A writer recently said to me, “I feel like an imposter. How can I write as an expert when I’m working through these same problems again that I am supposed to be teaching in my book?”

This author was writing about relationships and suddenly found himself struggling with a specific relationship topic in his partnership—an issue he’d thought they’d resolved.

book coach Lisa Tener

Readers tend to know when you’re handing them a pile of **** and not walking the talk yourself. You’ve probably experienced it yourself when you read something and think, “That author’s not being authentic. They sound like they have it all figured out but I can tell it’s a load of ****”

On the other hand, I knew this writer and that he was not the b.s. type. He was just a human being, realizing there was more to address in this particular area of life.

When Imposter Syndrome Surfaces for Writers

Here’s the tricky part. When you decide to write a book about something, the universe is bound to throw you a curve ball:

Lisa Tener first book
While writing an anger book, anger came up with more lessons!
  • A New York Times bestselling author who wrote about women and food and women and money found herself losing everything in a Ponzi scheme.
  • While working on The Ultimate Guide to Transforming Anger, one of my co-authors and I ran into a glitch when we were angry at each other but not communicating.
  • An author of several New York Times bestsellers who writes about relationships finds herself in her fourth divorce!

Now, sometimes, people are phonies, and they should probably cut the **** and write about something else. But most people are just doing the work they’ve come to the earth school to work through.

When we write about a subject we have expertise in, it’s quite common—and even helpful—to find ourselves in the muck of struggling with our challenges once again.

Why You Need to Revisit the Challenge

Here’s my theory:

  1. There’s usually more than one layer to a problem, challenge or issue. As we write a book on a topic, it’s often the perfect time to go deeper and grow!
  2. To write about a topic, it’s helpful to remember the pain, as well as the path out of that pain. Revisiting an issue personally can help us remember what it’s like to walk in the readers’ shoes and experience what they are experiencing. This can help us write in a way that resonates with readers, is accessible, clear and doesn’t skip any steps.
  3. Addressing the issue anew may help you develop new insights to share with your readers. You may discover new tools, a new perspective or a new way to help people.

This need to revisit the problem does not make you an imposter unless you claim to be perfect or ignore the problem and pretend you’ve got it all together.

Journal Your Way Out of Imposter Syndrome

Journaling is an excellent tool for addressing imposter syndrome. There are two aspects of this process.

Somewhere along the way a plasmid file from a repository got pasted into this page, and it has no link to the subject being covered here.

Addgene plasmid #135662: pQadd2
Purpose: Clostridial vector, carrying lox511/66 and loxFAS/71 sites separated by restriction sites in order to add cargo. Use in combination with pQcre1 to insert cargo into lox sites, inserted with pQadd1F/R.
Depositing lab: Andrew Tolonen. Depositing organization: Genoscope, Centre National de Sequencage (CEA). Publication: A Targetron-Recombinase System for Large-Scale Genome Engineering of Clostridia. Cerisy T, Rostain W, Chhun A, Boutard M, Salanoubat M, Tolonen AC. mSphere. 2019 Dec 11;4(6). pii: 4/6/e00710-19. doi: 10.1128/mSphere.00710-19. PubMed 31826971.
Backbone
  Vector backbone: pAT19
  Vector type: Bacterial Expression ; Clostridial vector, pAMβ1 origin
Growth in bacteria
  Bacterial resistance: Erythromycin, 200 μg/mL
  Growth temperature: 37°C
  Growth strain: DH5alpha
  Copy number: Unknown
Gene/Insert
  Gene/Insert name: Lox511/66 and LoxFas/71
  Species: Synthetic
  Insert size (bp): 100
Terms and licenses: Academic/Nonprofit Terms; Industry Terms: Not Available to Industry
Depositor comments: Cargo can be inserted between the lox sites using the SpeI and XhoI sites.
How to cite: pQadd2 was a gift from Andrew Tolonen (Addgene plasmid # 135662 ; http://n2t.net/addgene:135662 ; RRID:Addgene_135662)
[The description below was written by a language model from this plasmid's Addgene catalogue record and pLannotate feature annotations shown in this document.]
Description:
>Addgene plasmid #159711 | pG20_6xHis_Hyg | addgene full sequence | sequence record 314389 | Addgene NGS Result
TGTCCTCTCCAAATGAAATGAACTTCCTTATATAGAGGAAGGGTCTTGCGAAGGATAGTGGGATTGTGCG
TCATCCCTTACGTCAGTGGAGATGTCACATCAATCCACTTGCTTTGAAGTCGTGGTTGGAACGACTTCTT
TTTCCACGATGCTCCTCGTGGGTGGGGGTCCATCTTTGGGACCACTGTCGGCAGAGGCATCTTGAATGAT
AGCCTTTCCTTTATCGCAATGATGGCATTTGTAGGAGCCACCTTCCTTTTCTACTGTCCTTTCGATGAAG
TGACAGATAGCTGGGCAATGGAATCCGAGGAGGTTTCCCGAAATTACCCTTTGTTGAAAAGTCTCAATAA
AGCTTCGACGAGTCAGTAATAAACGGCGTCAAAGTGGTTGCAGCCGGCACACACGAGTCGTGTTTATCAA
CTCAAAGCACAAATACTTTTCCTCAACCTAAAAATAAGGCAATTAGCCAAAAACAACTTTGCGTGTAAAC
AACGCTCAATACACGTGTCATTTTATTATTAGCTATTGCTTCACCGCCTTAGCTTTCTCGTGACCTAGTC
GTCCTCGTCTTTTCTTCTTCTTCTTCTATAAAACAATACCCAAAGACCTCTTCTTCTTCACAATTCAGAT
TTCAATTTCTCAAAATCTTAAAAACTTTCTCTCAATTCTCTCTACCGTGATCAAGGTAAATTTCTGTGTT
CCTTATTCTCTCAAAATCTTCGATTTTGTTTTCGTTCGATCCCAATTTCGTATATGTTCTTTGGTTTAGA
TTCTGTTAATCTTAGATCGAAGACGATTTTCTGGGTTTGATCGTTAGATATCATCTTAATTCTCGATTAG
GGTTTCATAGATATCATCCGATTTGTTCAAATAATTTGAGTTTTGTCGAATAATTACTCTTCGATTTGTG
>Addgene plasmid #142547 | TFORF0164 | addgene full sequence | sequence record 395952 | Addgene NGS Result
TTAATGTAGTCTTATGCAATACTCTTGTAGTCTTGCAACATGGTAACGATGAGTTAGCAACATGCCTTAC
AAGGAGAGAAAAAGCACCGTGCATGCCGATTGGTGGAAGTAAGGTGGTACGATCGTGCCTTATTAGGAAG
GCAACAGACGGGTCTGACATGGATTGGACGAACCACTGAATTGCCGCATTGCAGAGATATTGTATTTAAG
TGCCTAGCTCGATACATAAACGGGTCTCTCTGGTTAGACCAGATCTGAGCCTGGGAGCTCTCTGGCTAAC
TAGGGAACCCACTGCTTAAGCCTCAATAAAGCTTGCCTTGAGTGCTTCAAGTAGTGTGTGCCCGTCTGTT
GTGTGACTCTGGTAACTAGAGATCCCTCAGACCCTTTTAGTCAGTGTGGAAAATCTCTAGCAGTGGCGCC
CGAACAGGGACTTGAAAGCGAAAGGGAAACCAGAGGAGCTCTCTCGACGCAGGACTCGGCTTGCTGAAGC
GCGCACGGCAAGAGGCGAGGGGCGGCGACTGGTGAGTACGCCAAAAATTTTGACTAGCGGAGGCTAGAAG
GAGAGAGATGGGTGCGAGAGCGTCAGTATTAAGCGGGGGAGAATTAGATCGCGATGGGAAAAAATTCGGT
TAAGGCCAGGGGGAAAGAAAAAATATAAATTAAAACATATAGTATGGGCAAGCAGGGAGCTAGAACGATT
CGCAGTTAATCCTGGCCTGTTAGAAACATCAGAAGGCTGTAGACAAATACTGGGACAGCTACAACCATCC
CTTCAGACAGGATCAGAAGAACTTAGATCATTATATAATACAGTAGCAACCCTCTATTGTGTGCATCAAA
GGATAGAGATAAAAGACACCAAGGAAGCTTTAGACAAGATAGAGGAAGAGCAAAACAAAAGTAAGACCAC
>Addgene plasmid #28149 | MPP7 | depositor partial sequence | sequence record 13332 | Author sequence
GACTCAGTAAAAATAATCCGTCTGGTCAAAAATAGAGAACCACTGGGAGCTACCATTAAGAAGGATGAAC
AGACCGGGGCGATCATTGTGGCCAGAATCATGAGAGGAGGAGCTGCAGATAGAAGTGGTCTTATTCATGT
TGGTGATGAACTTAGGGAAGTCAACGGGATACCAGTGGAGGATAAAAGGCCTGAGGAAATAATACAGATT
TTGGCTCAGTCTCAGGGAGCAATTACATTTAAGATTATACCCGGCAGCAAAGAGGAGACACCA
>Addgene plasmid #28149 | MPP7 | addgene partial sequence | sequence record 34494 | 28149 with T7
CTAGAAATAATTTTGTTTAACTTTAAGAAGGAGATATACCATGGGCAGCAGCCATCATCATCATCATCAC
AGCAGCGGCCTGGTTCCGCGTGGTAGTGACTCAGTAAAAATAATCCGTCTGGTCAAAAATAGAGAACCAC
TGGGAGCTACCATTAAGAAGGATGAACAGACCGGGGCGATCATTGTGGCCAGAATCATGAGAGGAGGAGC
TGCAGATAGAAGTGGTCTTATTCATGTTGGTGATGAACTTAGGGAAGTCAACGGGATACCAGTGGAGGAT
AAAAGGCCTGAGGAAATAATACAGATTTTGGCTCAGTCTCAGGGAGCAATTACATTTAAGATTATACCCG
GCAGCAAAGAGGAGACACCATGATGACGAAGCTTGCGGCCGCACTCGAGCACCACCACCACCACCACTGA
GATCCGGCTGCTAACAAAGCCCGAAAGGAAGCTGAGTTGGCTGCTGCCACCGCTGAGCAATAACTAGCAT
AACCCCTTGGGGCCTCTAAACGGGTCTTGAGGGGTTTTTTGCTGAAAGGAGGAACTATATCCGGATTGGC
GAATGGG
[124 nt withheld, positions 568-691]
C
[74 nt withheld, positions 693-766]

The first step is to remind yourself that you are not an imposter. You may want to :

Lisa Tener journaling
  1. Remind yourself of the ways you’ve addressed this or similar problems at other times in your life. Write about these experiences to remember that you have knowledge and wisdom here.
  2. Journal about the ways you’ve helped other people with this problem. This will help remind you that you are an expert—just not the expert who has everything 100% figured out and will never make a mistake or struggle ever again. Welcome to Earth!
  3. Journal about the tools you have at your disposal—tools you’ve picked up from others and tools you may have created to help yourself and others experience breakthroughs.

Second, you want to engage the problem and see what it teaches you. Be curious. Journaling questions can include:

Lisa Tener Journaling
  1. Why did this problem come up for me again?
  2. What is the problem telling me?
  3. Where am I out of integrity?
  4. What do I need to address, learn or change?
  5. What tools do I have that can help me address this?
  6. How have I helped others with this problem? If I were a client, what would I tell myself or suggest?
  7. What new things am I learning about the situation?

You can likely come up with additional questions specific to your issue. Write them all down and then explore them in your journal.

Avoid Being too Self-Effacing

A little humility goes a long way! Being vulnerable helps our readers connect with us and know we have been where they are.

However, it’s important to remember that readers of a self-help or how-to book seek expertise. They want to know that you’ve successfully addressed their problems as well. If you focus too much on being vulnerable and honest, you can lose their trust and faith that you can help them address their challenges and meet their goals.

I learned this lesson recently when I received a round of developmental editing from a colleague for my upcoming book. She noted too many places where I did the opposite of owning my authority, pointing out all the ways I struggled with something. “Fine to start with that, but let the reader know you know your stuff. Write with authority,” she told me.

If you’re writing self-help, how-to, business or any area where readers look to you for expertise, owning your hard-earned knowledge and wisdom is essential. Stand in your power and share what works.

Lisa Tener

Lisa Tener is an award-winning book writing coach who assists writers in all aspects of the writing process—from writing a book proposal and getting published to finding one’s creative voice. Her clients have appeared on The Oprah Winfrey Show, CBS Early Show, The Montel Williams Show, CNN, Fox News, New Morning and much more. They blog on sites like The Huffington Post, Psychology Today and WebMD.